Kroger Holiday Hours
December 25, 2011 by staff
Kroger Holiday Hours, Like the iconic red kettle itself, Salvation Army bell ringer Ron Mitchell has become synonymous with Christmas and the spirit of helping others in Lexington. The longtime turf writer has been ringing the bell at the Kroger on Euclid Avenue for close to 20 years, the past three for which he was recognized as the top individual bell ringer in the area.
And, like many who volunteer for the widely known international organization, Mitchell gives his time and effort because someone once helped him.
“When I was growing up, my family at times did not have a lot of money, and so we were helped from time to time at the holidays,” he said.
Although he doesn’t recall whether the Salvation Army was one of the organizations that lent a hand to his own family, Mitchell could think of no better group through which to volunteer his time.
“The main thing is the fact that the red kettle campaign has a real identification with the holiday season, and it’s been such a tradition for so long that a lot of people, especially children, really get into dropping money in the kettle,” he said.
In addition, “most people know – and I really know because I did research on it before I began volunteering – that more of the money raised for the Salvation Army goes to the end user. That’s what’s really satisfying to me,” he said.
Mitchell also figured that he had plenty of time, especially during the holidays, to devote to the cause.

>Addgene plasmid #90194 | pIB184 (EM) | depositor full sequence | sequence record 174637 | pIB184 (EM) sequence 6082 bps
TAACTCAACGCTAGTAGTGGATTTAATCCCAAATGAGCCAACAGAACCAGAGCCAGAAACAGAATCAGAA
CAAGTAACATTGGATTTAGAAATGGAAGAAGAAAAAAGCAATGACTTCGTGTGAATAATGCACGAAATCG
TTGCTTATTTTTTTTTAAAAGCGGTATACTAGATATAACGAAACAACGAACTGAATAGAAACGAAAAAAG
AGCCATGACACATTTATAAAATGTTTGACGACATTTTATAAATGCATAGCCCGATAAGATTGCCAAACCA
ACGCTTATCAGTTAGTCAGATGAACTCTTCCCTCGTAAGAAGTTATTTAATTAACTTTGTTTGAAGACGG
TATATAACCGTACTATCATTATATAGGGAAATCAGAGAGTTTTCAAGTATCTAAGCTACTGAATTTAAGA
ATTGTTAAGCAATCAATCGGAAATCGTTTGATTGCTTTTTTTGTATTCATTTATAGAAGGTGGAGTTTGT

“I realized that during Christmas a lot of people, because they have big families and children, really can’t make the time to volunteer. So, being childless and having a very short gift list for which to shop, I figured I had time; whereas, a lot of people don’t,” he said.
Plus, he said, “Ringing the bell is actually the easiest part of the Salvation Army effort. Anyone can do it. The real work is by those volunteers and Salvation Army professionals who manage the shelter 24 hours a day and respond to emergencies.”
Mitchell, in his familiar red apron and always-changing Christmas-themed hats, went to work ringing the bell in his own neighborhood at the Euclid Avenue Kroger, where he’s been ever since. He chose that spot because he knew a lot of people who shopped there.
“It’s really hard for somebody to ignore you when you ring the bell and make eye contact with them and call them by name,” he said
When Mitchell first became a bell ringer, he volunteered three nights a week and on Saturdays. Now, he’s cut back to two nights a week ringing the “real” bell and devotes the rest of his time to his “virtual” bell – an online site through which people can make contributions. In the past three years, since creating his online kettle, Mitchell has raised between $5,000 and $6,000 for the Salvation Army’s largest fund-raiser, which goes to support local, year-round programs.